If you’ve been following Joey Dosik’s career at all, it should come as no surprise that ‘Inside Voice’ consistently, utterly nails it. Dosik has honed his craft as part of a burgeoning Los Angeles scene that reinvents past forms of popular music to exist in the present tense. He is a regular collaborator with Vulfpeck, was named by Quincy Jones as an artist to watch, and has released music of his own, most recently 2017’s EP, Game Winner. On his full-length debut, Dosik starts out simply enough – glimpses of Dosik’s vocal range hover over a sparse piano and guitar arrangement, anchored by snapping fingers. It’s quiet but — in keeping with the song’s concept, which Dosik described as “deep, sexual, but also kind of silly”— it’s also a thrilling, intimate moment, one where the purity of the melody and Dosik’s spot-on phrasing fall perfectly in line. For as prolific as he’s been, and as much of a name as he’s made for himself, it’s only with ‘Inside Voice’ that Dosik is getting the chance to show how much he can do, and how much ground he can cover without losing sight of his foundation.
There’s a level of control and depth on ‘Inside Voice’ that’s rarely achieved in a debut, and the result is an instant classic by any standard. The title track opens the record, building gradually into 1970s-style sweet soul, complete with lush strings and a loping groove, putting a decidedly modern twist on a classic form. Dosik, a huge basketball fan, understands the value of building on the fundamentals. In fact, this bare bones approach is absolutely crucial to how he writes. “I like to write with the idea that I could perform any song by myself at the piano,” he says. “In 2018, that feels radical to me, because so many people perform with tracks.” Dosik’s songs never come off as formulaic or impersonal—he owns every note.
That’s why “Inside Voice” is followed immediately by “Get It Right,” a melancholy, Marvin Gaye-style plaint that balances hope with despair. “Stories” deftly splits the difference between gospel and Paul Simon, and on a Bill Withers cover, no less. This always coming back to the core of classic American songwriting is what makes ‘Inside Voice’ so satisfying, and it echoes through the record. “Take Mine” plays with negative space to heighten drama around a repetitive, gut-punching melody; what feels like a love song is actually a plea for unity against the turbulent backdrop of present-day politics. “Emergency Landing,” with its slow drag rhythm and gossamer arrangement,
continually rallies around Dosik’s introspective yet determined vocals.
For its stripped-down eloquence, ‘Inside Voice’ is also a deep, rich record on which, as Dosik puts it, he “got to play the studio like an instrument.” It’s also a nod to the LA recording scene of the early 1970s when, as Dosik puts it, “there were great studios, great session musicians, and great songwriters” who fell all over the stylistic and demographic map. That’s what Dosik sought to recreate by drawing in collaborators like Flying Lotus associate Miguel Atwood-Ferguson, who arranged all the strings, and the shapeshifting, genreless Moses Sumney, who contributed backing vocals. And while not native to the city, the polymath Mocky, who has produced recordings by Jamie Lidell and Feist, ran point on several tracks. Like his idol Carole King, Dosik is an endlessly resourceful lyricist who can paint a picture vividly, as the heartfelt “Grandma Song.” Dosik excels at doing more with less, and his sophistication can also surprise. And while ‘Inside Voice’ places a premium on economy it doesn’t skimp on musicianship, as on the album’s hardest track, the crackling, boogie-inflected, “Past the Point.”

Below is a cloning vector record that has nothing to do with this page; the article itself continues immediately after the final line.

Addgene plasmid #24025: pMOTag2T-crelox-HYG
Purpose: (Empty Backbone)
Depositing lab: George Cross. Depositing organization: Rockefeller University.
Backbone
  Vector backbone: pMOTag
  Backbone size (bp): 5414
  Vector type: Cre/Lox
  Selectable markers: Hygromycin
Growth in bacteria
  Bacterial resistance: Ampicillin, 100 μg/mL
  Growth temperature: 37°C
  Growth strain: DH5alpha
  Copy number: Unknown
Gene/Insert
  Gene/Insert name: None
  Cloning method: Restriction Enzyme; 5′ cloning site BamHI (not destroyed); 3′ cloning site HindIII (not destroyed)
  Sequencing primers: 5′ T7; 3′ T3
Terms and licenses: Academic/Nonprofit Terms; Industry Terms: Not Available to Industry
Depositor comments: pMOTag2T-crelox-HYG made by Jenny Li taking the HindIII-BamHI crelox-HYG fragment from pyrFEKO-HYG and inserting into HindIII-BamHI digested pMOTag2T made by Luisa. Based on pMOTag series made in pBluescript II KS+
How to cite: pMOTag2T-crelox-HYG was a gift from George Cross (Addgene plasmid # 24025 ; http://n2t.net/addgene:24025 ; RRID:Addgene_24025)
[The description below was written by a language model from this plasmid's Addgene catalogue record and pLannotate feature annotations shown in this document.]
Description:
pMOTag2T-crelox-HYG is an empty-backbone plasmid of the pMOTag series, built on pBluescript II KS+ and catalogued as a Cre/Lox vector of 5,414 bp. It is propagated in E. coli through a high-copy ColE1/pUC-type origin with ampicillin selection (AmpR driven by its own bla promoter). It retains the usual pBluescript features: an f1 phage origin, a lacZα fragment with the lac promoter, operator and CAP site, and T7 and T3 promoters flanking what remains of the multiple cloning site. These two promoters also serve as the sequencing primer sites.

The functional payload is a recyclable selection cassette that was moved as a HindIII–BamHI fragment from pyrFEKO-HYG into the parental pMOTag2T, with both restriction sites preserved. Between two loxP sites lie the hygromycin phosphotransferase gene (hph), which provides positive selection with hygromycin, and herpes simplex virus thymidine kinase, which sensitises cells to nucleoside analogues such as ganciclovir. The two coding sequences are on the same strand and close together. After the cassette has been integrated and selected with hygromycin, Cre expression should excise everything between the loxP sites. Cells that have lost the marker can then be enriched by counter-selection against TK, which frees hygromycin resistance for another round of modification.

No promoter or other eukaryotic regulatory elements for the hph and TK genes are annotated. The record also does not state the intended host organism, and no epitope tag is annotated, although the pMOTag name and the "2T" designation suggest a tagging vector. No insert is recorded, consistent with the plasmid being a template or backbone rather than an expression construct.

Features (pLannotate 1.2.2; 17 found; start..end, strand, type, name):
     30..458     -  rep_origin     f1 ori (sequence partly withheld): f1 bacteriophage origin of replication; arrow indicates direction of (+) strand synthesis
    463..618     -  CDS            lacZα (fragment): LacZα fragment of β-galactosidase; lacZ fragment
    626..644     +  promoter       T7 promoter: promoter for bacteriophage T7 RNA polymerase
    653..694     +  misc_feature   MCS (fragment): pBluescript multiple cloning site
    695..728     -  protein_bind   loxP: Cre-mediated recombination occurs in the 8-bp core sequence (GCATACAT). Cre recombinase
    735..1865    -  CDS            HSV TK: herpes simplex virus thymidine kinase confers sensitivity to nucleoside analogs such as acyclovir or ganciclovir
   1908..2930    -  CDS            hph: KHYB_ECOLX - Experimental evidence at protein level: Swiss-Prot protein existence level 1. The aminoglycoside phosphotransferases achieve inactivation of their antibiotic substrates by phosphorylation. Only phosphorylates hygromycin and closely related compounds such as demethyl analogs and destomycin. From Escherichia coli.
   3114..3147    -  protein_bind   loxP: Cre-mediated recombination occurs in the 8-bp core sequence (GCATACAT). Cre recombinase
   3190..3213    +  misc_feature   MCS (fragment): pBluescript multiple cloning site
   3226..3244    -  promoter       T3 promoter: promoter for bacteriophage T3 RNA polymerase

‘Inside Voice’ doesn’t just bring together figures from around the city. It’s also a mélange of styles across the years. Dosik himself acknowledges, “the challenge lies in making a record very much rooted in the lost golden age of recorded music, while staying modern.” That’s the unspoken credo of what Dosik and his peers have been doing for years. But with ‘Inside Voice,’ he has the opportunity to really dig in. There are certainly some familiar touchstones on the record. There’s also a lot that’s undeniably contemporary here, from Dosik’s production touches to his insistence on always being himself lyrically. Ultimately, Dosik draws on the past as a point of departure for making music that’s fresh and contemporary—after all, the best musicians “have always bent the rules.” Across ‘Inside Voice,’ Joey Dosik does a remarkable job of both honoring those rules and deviating from them, letting his uncanny gift for crafting a song guide him at all times.
But to simply nod at the record’s craftsmanship misses the point. ‘Inside Voice’ is a record that both honors and transcends its references, challenging the constraints of genre. It’s brimming with emotions that can lift you up or break your heart. It’s catchy as hell and can haunt you for days. You can take a casual pass at it or spend hours listening on repeat. Either way, ‘Inside Voice’ will get to you. Because Joey Dosik writes human music for human beings. And boy does he write the hell out of it.